Football season cut short by lack of healthy players

November 18, 2021 — by Jonny Luo and Nikhil Mathihalli
Photo by Atrey Desai
The football team practices at the field on Oct. 21
The team hopes returning players and a strong incoming freshmen class will bolster the program.

After an exhilarating 31-14 Homecoming win over Monta Vista on Sept. 24, the football team hoped to turn their season around. Instead, they never won again, ending the 1-4 in league and 1-8 overall. They finished in sixth place in the El Camino league. 

As the season wore on, the Falcons fell victim to a string of injuries, exacerbating their already small roster size of only 25 players to start the year. Nevertheless, no JV players were brought up to varsity to fill vacant positions. 

 The season ended on a historically rough note with three forfeits: the first one against Los Altos on Oct. 14, Cupertino High on Oct. 29 — which marked their senior night game — and Fremont High on Nov. 5.

Sophomore quarterback Shane Timmons was disappointed to see the team end this season that way.

“It was just really sad,” Timmons said. “We put in a lot of work during June and July [for conditioning], and not being able to play those three games was devastating.” 

Over the season, the team lost ten players to injuries: five concussions, four shoulder injuries and a broken leg. “Not being able to substitute players was playing a dramatic role in our performances,” co-captain Parsa Hashemi said. “Players were playing tired, and playing tired against fresh players led to injuries. It was inevitable that our season turned out as it did.”

For Hashemi, the devastating loss this year was an aberration from previous years, where the team made it to the CCS quarterfinals in 2019.

“The varsity team was always pretty strong in past years,” Hashemi said. “Before COVID-19, I’d say we had one of the greatest Saratoga football teams, and it was disappointing to see that we couldn’t carry on that tradition.”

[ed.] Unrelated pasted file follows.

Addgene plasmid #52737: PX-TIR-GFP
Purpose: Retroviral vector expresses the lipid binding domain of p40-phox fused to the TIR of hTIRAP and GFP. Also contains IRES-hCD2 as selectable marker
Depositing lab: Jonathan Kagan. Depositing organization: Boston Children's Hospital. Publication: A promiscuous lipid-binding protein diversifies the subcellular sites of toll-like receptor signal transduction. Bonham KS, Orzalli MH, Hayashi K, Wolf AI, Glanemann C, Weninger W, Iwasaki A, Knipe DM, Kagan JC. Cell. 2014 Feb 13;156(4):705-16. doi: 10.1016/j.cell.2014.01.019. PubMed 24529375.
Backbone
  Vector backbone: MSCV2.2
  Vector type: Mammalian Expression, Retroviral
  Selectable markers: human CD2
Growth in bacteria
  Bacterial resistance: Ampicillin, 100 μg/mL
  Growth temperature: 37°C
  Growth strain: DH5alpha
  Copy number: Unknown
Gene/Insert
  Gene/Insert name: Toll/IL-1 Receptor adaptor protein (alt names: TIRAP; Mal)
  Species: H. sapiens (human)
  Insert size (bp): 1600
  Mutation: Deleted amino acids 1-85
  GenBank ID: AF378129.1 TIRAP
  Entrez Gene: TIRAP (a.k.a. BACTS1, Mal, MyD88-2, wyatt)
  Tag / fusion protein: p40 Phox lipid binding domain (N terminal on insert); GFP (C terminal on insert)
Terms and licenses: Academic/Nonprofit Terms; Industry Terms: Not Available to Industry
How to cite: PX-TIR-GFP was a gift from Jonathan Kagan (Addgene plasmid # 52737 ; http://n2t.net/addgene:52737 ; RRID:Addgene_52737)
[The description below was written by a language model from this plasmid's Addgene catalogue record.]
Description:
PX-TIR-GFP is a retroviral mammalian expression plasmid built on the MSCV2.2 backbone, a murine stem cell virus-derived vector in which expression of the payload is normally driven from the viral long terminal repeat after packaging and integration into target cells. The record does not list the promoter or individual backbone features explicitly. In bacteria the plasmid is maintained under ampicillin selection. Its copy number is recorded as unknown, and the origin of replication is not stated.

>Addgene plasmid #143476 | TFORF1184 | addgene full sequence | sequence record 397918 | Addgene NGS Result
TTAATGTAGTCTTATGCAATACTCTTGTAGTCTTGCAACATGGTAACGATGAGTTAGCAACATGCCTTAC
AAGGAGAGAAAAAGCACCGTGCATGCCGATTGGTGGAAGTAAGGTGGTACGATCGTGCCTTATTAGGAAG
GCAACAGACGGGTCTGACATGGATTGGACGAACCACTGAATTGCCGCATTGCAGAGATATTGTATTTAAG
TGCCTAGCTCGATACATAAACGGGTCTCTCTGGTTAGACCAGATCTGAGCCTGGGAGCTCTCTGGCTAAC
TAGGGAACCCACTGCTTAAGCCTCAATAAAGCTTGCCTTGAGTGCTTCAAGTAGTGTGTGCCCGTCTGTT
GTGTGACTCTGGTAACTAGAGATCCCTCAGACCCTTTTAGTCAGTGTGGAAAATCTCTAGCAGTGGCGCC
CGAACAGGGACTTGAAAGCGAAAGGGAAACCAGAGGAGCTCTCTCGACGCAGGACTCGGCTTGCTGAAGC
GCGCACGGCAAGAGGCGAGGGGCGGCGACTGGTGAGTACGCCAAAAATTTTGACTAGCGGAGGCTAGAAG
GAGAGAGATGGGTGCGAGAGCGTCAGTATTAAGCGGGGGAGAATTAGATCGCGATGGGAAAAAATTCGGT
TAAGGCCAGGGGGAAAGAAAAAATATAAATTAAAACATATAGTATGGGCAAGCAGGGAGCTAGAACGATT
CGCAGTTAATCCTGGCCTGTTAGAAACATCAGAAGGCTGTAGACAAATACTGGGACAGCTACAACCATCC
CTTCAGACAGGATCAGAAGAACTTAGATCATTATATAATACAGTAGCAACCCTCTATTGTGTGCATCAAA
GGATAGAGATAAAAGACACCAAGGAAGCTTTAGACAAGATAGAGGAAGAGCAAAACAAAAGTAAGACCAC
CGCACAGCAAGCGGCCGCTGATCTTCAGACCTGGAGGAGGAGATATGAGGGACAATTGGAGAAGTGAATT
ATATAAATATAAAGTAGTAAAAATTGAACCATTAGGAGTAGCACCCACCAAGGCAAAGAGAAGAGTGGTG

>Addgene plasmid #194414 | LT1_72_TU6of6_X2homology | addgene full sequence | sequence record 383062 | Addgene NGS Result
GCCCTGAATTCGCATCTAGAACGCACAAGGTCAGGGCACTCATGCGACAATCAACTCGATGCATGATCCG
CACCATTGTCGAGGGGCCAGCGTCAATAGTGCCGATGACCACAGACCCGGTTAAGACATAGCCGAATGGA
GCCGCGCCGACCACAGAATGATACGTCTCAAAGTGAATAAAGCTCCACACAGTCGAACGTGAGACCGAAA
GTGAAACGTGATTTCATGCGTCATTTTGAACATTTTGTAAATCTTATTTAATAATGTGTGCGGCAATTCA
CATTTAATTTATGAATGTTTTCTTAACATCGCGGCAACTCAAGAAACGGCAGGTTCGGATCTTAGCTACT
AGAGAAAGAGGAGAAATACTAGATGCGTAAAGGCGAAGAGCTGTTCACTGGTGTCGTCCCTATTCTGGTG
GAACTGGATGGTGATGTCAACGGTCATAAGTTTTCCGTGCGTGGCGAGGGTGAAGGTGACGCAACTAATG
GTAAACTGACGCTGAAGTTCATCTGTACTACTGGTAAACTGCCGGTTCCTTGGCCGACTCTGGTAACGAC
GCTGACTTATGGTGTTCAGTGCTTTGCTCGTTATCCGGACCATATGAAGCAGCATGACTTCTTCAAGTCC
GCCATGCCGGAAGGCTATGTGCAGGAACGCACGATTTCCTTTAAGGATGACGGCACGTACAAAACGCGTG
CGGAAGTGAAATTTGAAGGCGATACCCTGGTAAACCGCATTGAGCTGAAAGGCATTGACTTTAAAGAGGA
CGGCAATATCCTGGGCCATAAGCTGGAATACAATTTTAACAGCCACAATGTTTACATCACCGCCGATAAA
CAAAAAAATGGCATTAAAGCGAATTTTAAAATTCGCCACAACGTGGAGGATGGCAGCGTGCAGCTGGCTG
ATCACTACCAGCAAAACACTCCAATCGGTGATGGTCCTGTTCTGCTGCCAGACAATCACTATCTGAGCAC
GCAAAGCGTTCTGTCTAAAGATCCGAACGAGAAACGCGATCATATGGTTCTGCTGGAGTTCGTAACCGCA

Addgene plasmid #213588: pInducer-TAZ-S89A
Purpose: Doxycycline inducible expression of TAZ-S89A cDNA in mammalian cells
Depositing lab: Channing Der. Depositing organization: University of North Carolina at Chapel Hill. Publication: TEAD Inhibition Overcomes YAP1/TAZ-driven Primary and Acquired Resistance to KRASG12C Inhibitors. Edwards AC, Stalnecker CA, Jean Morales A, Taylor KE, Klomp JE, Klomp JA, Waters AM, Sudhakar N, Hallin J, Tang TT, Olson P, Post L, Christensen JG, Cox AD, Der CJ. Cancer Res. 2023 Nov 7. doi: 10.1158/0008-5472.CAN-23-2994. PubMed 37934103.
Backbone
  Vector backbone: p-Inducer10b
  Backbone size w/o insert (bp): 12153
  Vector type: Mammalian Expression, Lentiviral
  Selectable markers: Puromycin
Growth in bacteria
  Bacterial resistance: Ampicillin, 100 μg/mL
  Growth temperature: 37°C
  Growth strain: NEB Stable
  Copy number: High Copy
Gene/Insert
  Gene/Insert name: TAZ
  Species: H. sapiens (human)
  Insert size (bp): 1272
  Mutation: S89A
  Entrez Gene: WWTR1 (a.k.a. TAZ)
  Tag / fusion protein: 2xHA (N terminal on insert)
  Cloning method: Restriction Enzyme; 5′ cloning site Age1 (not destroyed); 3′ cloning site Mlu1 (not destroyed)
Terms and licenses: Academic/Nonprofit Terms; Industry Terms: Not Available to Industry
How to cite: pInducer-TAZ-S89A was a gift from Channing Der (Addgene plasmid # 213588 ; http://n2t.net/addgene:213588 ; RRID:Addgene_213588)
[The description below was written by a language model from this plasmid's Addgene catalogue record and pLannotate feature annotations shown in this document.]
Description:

However, the team has been struggling with low participation for years, a trend that has been exacerbated by the loss of four to five athletes who transferred to Los Gatos High for the more social and less academically pressuring environment, according to Hashemi. 

This year’s football season was also different from previous years because of the COVID-19 pandemic — some athletes decided to play different fall sports or drop sports entirely due to safety concerns. 

To lower injury rates and increase accessibility of the sport, this year football coach Tim Lugo coordinated with the league to shorten quarter lengths to five minutes because athletes were coming out of an unconventional COVID-19 season. According to principal Greg Louie, this was “just to make sure athletes did have games to play.”

Louie also mentioned that next year, the league may also decide to go from 11-man tackle football to smaller variants, such as 7-or 8-man tackle football, although nothing has been finalized. According to junior running back and wide receiver Paolo Navarro, other schools in the area, such as Monta Vista, have also been struggling with low football numbers.

“[The future of the football team] is all ultimately going to depend upon who comes out to play football next season,” Louie said. “If we get a strong freshman class, we’ll be able to build up the program over time.”